In the fall of 2007, when the U.S. economy first seemed in peril, I began answering reader queries here on the Business Desk. I still do so occasionally, but this page has expanded to include posts from eminent economists, "far-flung correspondents," and a variety of voices that have intriguing and/or useful things to say about economics, broadly defined. Please feel encouraged to respond to any and all of them.
It's been a long time since I took Econ. 101, but as I remember, if you keep printing ever-greater amounts of currency, inflation takes on a life of its own.
City & State:
Question/Comment: It's been a long time since I took Econ. 101, but as I remember, if you keep printing ever-greater amounts of currency, inflation takes on a life of its own. Isn't that what we've been doing at the rate of $150 billion per year for Iraq, all off budget? Plus won't we compound that problem with any incentive package to stimulate the economy? I can't believe all those new dollars aren't partly at the root of our current problems. That's got to represent at least a couple percent of our $10 trillion economy and, as I think I remember, is the difference between boom and bust. [I] always enjoy your stories.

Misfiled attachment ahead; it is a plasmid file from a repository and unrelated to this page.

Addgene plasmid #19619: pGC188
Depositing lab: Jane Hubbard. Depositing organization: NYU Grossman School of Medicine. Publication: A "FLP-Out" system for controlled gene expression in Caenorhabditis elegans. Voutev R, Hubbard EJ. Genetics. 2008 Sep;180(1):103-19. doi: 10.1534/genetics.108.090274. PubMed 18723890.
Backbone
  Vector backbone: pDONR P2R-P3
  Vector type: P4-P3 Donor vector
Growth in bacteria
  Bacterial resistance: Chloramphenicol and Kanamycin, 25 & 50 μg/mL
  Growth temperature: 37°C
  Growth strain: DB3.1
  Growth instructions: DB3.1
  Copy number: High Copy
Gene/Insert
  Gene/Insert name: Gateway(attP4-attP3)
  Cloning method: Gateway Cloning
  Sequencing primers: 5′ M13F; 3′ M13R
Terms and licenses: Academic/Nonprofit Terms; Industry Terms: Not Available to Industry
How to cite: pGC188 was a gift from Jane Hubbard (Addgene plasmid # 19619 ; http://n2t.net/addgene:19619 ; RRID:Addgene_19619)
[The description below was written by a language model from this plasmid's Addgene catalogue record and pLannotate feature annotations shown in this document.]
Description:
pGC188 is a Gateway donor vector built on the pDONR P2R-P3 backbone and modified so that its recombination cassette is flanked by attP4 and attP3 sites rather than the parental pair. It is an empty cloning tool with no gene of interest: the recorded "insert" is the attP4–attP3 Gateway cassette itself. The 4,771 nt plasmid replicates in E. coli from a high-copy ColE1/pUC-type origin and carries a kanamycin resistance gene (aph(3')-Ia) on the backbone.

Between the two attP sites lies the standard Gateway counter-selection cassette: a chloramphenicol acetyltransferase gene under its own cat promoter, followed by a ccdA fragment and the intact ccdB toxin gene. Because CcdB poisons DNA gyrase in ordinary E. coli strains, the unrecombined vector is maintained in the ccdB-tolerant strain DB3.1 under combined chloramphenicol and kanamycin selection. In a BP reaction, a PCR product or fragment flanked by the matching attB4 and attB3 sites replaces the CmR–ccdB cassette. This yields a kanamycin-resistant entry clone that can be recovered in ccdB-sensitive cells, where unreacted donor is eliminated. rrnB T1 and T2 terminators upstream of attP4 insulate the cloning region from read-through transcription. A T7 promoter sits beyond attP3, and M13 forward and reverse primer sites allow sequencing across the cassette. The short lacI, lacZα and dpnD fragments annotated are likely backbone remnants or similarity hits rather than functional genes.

Paul Solman: A slight correction, Tom: That's a $13+ trillion economy in GDP, which is the final price of all U.S. goods and services, plus a $9.2 trillion national debt.
Will the Iraq war, plus the off-the-books Social Security surplus (right now, it's subtracted from the official deficit), plus the actual deficit, plus the Fed's lowering of interest rates all lead to a flare-up of inflation? You could say the falling dollar is already a symptom of this, since what inflation means is that your currency is worth less. As to what's around the corner, I have for 20 years or so quoted John Kenneth Galbraith, whom I once heard say: "There are two kinds of economists; those who don't know the future and...those who don't know they don't know."